If you don’t get South Carolina Wildlife magazine, you are missing out. This month there is a really interesting article about mink. Mink are members of the weasel family, and are good swimmers, divers, and climbers. The article below describes a sighting along the waterway between Dewees and Capers. You are most likely to see them at dawn and dusk– so keep your eyes peeled.
Once abundant in South Carolina, there has been a fairly significant population decline in the last 50 years, possibly due to environmental contaminants. The area north of Charleston has been a location for mink reintroduction, and some of you may remember a rather dramatic scene years ago, where a family of mink were released off Big Bend Dock, just as a Northern Harrier (Marsh Hawk) decided that this was an easy meal.
From the November/December article by Rob Simbeck:
Mink are active mainly at night, especially near dusk and dawn, and spend most of their time feeding. They have excellent vision, hearing, and smell and are aggressive predators, supplementing a diet of fish with crayfish, salamanders, frogs, crabs, rabbits, squirrels, muskrats, young birds, mice, ducks and chipmunks.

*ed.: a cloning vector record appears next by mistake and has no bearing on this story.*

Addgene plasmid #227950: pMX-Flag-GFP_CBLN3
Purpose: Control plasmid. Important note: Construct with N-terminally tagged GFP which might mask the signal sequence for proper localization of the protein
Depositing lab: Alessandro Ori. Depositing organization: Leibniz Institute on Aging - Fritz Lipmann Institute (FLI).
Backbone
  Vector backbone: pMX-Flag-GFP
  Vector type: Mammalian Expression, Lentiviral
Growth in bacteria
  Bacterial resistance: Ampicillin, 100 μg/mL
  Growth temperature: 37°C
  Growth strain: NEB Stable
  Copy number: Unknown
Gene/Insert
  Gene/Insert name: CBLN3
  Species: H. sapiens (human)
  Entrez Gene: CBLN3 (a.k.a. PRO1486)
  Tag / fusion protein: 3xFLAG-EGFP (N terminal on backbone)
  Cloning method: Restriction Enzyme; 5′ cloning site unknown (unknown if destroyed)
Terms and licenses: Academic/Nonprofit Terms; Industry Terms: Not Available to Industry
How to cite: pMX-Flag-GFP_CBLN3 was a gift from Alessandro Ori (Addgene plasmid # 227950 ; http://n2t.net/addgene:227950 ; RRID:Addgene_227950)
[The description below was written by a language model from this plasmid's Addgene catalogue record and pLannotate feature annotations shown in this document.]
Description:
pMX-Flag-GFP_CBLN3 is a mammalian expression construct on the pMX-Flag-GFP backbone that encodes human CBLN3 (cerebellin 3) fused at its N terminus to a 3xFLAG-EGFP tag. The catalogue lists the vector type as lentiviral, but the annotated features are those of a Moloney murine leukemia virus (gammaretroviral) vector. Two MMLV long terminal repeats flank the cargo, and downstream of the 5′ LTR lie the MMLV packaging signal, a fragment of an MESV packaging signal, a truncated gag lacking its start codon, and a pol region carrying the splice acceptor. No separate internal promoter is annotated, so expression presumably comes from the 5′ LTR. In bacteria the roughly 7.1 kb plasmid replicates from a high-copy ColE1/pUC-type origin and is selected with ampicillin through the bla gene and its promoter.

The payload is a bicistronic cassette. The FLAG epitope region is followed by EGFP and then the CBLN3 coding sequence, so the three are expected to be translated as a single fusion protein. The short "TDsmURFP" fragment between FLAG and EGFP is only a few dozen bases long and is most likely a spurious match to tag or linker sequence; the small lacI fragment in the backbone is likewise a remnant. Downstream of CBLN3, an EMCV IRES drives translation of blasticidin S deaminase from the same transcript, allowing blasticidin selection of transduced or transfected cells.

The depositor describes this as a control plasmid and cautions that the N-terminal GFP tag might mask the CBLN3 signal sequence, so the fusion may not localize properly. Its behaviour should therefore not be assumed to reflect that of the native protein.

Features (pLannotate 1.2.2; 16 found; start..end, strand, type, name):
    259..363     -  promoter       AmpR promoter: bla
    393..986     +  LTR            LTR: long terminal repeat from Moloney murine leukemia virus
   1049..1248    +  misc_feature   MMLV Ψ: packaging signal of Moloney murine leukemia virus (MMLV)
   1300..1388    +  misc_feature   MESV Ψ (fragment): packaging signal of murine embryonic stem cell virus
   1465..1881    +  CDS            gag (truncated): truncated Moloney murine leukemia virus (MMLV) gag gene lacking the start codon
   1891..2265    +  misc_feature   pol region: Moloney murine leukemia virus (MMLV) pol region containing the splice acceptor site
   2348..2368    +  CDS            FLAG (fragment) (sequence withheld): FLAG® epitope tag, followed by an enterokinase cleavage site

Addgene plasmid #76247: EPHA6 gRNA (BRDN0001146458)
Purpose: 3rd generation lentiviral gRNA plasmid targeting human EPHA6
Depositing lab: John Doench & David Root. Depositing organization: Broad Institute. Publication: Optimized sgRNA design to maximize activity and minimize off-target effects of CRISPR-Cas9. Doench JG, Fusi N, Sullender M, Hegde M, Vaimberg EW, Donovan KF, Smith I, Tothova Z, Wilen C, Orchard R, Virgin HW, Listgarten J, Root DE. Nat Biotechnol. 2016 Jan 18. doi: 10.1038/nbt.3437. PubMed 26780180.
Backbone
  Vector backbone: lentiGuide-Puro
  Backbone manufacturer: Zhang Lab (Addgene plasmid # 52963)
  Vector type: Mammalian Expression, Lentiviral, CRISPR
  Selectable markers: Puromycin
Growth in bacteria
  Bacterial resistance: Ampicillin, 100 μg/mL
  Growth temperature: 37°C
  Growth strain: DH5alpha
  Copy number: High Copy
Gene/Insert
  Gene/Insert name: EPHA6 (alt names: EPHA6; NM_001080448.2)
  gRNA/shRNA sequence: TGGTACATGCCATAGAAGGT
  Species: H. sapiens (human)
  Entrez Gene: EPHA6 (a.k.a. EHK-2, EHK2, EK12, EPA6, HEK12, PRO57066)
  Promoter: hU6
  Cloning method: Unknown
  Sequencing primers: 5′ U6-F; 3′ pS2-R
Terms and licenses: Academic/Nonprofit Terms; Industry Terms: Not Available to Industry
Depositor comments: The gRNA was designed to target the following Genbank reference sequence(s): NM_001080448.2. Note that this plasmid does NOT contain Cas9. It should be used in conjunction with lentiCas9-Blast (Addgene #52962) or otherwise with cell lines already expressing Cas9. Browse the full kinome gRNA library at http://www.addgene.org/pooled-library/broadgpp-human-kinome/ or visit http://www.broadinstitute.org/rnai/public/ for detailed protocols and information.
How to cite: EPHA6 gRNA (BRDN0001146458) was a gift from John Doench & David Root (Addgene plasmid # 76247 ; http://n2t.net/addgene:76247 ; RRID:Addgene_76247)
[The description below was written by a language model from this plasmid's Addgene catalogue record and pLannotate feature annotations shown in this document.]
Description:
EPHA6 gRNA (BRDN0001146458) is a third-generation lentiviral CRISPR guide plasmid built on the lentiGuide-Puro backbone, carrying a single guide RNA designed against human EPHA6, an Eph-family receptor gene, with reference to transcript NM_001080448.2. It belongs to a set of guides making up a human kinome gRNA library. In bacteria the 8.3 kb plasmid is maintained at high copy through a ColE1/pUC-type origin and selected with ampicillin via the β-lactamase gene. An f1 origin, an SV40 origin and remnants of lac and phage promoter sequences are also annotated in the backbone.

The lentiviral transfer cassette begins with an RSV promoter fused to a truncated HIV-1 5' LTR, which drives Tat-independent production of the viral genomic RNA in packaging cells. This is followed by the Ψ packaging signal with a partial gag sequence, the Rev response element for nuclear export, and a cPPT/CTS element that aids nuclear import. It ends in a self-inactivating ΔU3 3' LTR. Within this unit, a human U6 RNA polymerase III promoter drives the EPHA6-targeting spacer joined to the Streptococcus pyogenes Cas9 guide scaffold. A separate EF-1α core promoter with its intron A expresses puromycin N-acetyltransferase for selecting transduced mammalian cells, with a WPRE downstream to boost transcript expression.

Mink are fearless in defending themselves from predators that include bobcats, foxes, coyotes, great horned owls, dogs, and alligators, none of which are serious threats to their population. Many are hit by cars, but development and wetland destruction are the prime threats, as they are for many other species.
Still, the signs are positive at the moment, given the efforts of the Furbearer Project to bring them back to areas that haven’t seen them for a while. It’s a scenario that is thrilling quite a few wildlife watchers. One is Henry Lemon, a Charleston pediatrician and avid outdoorsman, who dropped an email to DNR Marine Resources Deputy Director Robert Boyles about a recent encounter.
“I saw a mink (my first sighting ever) last eventing around sunset along a stretch of marshy shell bank along the Intracoastal Waterway between Dewees and Capers Inlet,” he wrote. “I’ve fished for over twenty years in Charleston and thought I’d seen it all– but that brief glimpse of mink was one to remember.”
A subscription to SC Wildlife Magazine is only $12, and it’s well worth the money.